The US and China Could Soon Be In Race For Nuclear-Powered Satellites
An idea from the 1960s has found new backers.
If future U.S. satellites are to dodge incoming Russian or Chinese fire, they’ll need better ways to move around than today’s fuel-intensive thrusters. That’s why the Pentagon is looking into nuclear-powered propulsion.
While leaders at the Space Force and the Pentagon Research and Development office remain publicly quiet about the idea of putting nuclear-powered spacecraft in orbit, the Mitchell Institute for Aerospace studies released a new report that argues for more focused work on it.
It isn’t a new concept. NASA and the Atomic Energy Commission were working toward a flight test for their nuclear rocket until the Vietnam War sapped the program’s funding. It was cancelled in 1973, and safety concerns have since scuttled further efforts.
But nuclear propulsion has some big advantages over hydrazine—conventional liquid satellite fuel—according to the Mitchell Institute. It has longer endurance and is nearly twice as efficient, so you need half as much mass to generate the same amount of thrust. In the form of an engine, it can “deliver more than 100,000 Newtons of thrust—that’s enough power to accelerate a typical automobile from 0 to 60 miles per hour in 0.3 seconds,” the report notes. That could be crucial in helping key satellites that perform functions like navigation, or spotting missile launches to move to other orbits in order to avoid space weapons.
Military leaders have been hesitant to back such ideas publicly.
On Thursday, Heidi Shyu, defense undersecretary for research and engineering, wouldn’t comment on the idea, except to say that the Defense Department’s primary strategy for protecting satellite functions is resilience through proliferation: having too many satellites to shoot down. When asked specifically about nuclear power for maneuvering, she said, “We're looking at a multitude of different things. It isn't just one technology or one strategy.”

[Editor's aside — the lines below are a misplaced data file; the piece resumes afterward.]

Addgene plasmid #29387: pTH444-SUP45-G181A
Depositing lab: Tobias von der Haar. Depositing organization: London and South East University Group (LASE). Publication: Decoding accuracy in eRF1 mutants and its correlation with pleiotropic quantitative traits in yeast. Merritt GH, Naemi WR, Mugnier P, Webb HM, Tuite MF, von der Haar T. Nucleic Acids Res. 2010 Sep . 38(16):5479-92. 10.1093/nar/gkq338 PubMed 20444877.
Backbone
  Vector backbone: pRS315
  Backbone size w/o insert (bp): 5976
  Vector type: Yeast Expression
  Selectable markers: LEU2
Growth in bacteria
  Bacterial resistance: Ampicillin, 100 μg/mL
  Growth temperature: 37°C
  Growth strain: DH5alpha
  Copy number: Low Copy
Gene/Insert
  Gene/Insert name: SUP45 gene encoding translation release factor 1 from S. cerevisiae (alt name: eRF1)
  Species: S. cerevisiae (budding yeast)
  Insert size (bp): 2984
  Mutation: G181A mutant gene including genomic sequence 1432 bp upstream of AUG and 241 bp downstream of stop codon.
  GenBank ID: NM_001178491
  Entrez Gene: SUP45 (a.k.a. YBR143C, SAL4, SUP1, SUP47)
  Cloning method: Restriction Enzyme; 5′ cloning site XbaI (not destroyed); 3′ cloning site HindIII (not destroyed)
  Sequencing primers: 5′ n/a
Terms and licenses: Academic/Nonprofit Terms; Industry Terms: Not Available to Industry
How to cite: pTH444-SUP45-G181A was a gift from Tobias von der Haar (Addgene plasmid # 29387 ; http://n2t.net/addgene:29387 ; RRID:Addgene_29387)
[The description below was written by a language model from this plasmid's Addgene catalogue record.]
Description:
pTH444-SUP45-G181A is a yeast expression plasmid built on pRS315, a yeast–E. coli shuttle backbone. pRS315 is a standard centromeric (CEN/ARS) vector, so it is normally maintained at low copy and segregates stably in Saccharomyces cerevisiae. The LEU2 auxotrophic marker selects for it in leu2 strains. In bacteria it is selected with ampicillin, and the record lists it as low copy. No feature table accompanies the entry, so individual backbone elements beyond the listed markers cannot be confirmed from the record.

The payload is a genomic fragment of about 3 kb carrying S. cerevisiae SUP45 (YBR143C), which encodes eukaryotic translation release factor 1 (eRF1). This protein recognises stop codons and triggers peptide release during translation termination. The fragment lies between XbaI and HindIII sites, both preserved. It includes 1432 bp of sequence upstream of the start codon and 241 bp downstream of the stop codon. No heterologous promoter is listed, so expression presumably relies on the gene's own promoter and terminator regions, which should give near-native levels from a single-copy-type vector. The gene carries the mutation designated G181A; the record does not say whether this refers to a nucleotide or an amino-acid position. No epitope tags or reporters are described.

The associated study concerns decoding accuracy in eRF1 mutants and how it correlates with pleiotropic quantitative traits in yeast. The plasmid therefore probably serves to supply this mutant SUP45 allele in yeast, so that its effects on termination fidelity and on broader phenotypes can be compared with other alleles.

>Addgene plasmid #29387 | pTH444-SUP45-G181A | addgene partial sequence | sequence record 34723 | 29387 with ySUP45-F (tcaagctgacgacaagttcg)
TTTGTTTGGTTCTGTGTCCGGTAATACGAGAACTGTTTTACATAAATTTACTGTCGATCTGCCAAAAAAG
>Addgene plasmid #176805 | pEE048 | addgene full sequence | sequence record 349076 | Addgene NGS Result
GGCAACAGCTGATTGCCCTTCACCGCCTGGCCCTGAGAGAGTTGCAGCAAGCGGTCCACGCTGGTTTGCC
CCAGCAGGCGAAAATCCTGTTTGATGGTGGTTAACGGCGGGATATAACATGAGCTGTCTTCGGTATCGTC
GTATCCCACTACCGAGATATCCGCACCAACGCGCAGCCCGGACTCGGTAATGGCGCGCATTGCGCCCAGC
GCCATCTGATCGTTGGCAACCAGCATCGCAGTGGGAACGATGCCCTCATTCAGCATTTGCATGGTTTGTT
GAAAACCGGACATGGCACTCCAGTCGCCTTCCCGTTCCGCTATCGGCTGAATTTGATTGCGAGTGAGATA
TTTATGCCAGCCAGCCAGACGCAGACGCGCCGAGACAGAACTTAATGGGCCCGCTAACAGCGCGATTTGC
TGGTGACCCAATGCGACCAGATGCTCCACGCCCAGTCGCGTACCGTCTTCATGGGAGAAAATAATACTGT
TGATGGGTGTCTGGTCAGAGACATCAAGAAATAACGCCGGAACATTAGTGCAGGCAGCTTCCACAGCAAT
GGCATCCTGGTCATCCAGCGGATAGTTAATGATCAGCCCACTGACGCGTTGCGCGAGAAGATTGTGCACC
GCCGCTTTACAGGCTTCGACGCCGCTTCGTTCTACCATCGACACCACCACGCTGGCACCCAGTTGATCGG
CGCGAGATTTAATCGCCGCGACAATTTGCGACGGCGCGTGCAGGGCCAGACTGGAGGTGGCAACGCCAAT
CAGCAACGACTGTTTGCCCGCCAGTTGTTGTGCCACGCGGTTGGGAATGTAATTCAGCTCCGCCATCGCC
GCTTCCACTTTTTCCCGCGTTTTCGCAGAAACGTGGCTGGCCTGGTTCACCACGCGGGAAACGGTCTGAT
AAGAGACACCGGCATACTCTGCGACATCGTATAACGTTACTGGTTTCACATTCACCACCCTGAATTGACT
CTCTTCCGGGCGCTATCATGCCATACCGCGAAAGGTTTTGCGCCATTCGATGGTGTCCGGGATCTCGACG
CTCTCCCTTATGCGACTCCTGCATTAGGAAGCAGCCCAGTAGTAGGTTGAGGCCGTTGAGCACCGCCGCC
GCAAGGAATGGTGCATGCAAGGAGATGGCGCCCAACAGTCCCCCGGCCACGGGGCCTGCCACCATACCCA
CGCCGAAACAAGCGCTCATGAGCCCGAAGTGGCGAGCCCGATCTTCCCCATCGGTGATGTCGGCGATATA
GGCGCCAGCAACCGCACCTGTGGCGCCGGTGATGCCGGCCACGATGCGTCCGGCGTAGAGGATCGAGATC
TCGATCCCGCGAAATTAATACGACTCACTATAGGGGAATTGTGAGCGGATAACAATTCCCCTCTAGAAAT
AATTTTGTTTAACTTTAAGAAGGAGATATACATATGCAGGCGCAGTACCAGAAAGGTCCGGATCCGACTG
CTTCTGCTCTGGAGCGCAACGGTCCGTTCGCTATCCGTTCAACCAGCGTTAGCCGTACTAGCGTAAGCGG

But one DARPA official, at least, suggests looking at the idea afresh. A 2020 policy change from the Trump White House has clearing the way for new research into nuclear propulsion, Micheal Leahy, the director of the tactical technology office at DARPA, told a virtual audience on Friday. Leahy’s office runs the DARPA Demonstration Rocket for Agile Cislunar Operations, or DRACO, program. Last April, DARPA awarded General Atomics a contract for a preliminary design of a reactor and propulsion subsystem, and gave Lockheed Martin and Blue Origin a contract for a spacecraft design.
But the bigger factor is thatChina is working along similar lines with planes to field its own nuclear-powered satellites by 2040. The lessons from the current gap in hypersonic missile technology should provide a cautionary tale, Leahy said.
“We had the lead in hypersonics, only to watch it go away. Right?... Now I’m in a tail chase,” he said.